Reporter Who Had Epic Reaction To A Herd Of Bison Headed In His Direction Wins Broadcast Award

Deion Broxton went viral last year for his candid response to an approaching herd of bison.

Deion Broxton
Photo Credit: Twitter/ Deion Broxton

| March 25 2021,

05:24 am

Update (March 25, 2021)Deion Broxton, a TV reporter who went viral last year for his candid response to an approaching herd of bison, is now an Iowa Broadcast News Association award recipient. 

On the anniversary of the sensational video, which shows Broxton gathering his equipment and packing it into his car upon spotting the bison, he shared the exciting news on Twitter. He also admitted that he hired a speech coach to help curtail his Baltimore dialect. 

“A year later. I get tired of talking about this video,” he wrote in a tweet. “But it’s a reminder of my journey. I couldn’t get a job on TV because of my hood/Baltimore accent. I spent thousands on a speech coach. Fast forward, this week I learned I won an award from the Iowa Broadcast News Association.”

One Twitter user responded to Broxton’s accolade saying, “Congrats brother. We all realize code switching is important because of them other folk but I'm glad you persevered and got your just rewards. I like your accent btw. Makes you seem authentic.” 

The former NBC Montana reporter’s genuine reaction was well received by viewers, and to date, the video has been viewed more than 13 million times. 

As Blavity previously reported, the video even garnered attention from one of Broxton’s former Towson University professors. 

“He was funny, he always had a lot of personality in class,” professor Jenny Atwater said

According to Yellowstone’s website, the national park makes up the nation’s largest bison population and is the only place in the U.S. that bison have been able to roam on public land since prehistoric times. Bison also have a tendency to be aggressive and can run up to 30 miles per hour. 


Original (March 27, 2020)A Montana TV reporter had to think fast when he saw a herd of bison approaching while on-air. Video of the hilarious incident, which went viral quickly, shows Deion Broxton abruptly ending his reporting at Yellowstone National Park and running to the car. 

"Oh my god, oh my god," the NBC Montana reporter said as he saw danger approaching. "Oh, no. I ain't messin' with you. Oh no ... I'm not messin' with you."

Broxton had fun with his followers after posting the video on Twitter.

"There was a herd of bison walking right toward me at [Yellowstone National Park] today," he tweeted.

The reporter then posted another video, saying "here's the video of the bison I shot once I got a safe distance away lol."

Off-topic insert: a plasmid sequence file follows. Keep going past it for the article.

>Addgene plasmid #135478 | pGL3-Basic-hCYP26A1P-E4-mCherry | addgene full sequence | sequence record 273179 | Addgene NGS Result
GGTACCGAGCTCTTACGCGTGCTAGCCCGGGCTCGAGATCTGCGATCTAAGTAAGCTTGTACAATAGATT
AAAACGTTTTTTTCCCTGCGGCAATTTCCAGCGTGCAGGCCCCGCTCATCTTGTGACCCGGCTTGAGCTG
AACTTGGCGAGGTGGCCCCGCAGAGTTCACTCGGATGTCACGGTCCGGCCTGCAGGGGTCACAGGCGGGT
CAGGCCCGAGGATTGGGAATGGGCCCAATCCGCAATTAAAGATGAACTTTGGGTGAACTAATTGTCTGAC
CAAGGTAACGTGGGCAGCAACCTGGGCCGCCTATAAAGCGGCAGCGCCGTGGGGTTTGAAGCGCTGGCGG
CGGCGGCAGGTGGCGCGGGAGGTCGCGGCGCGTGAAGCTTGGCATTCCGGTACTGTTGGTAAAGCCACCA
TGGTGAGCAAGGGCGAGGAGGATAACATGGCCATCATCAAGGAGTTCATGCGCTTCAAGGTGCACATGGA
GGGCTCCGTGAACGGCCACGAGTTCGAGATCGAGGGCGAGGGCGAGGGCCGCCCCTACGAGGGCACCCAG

Social media users had plenty to say about the reporter's encounter, especially noting the side-eye he gave before running for his life.

"It appears you made the right call," one Twitter user said. "And may your side eye be forever immortalized as an overused gif."

As it turns out, the side-eye has already become a useful GIF in this time of the coronavirus.


 The GIF is also being used for other circumstances. 

Broxton was not only applauded for being funny, but also for being smart.

"Common sense is always a great public service. Thank you," one social media user said.

Another person said "SMART! Every year, they report someone being injured because they think Bison are just hairy farm cows."

The Yellowstone Twitter account also commended the NBC Montana reporter.

"A perfect example of what to do when approached by wildlife!" the park tweeted. "Thanks Deion for putting the into action!"

Broxton's story even got the attention of his former professor at Towson University in Maryland. 

“He was funny, he always had a lot of personality in class,” professor Jenny Atwater said

According to The Baltimore Sun, Broxton has reported from Yellowstone about 25 times since he started his job with NBC Montana two years ago. The Baltimore native said he often sees bison when he goes on assignment, but they have never come close. 

“They always say, ‘Stay at least 25 yards away from mammals,'” Broxton told The Baltimore Sun. “But that damn bison broke the 25-yard barrier and I was like, ‘Uhhh, I’m not dealing with this!’”

The 27-year-old said there was one bison from a herd of seven which stared him down and started to come closer.

“I don’t know if he was actually going to come at me, but I knew I didn’t want to stick around to find out," the reporter said. “I wasn’t trying to be on CNN for being killed by a bison.”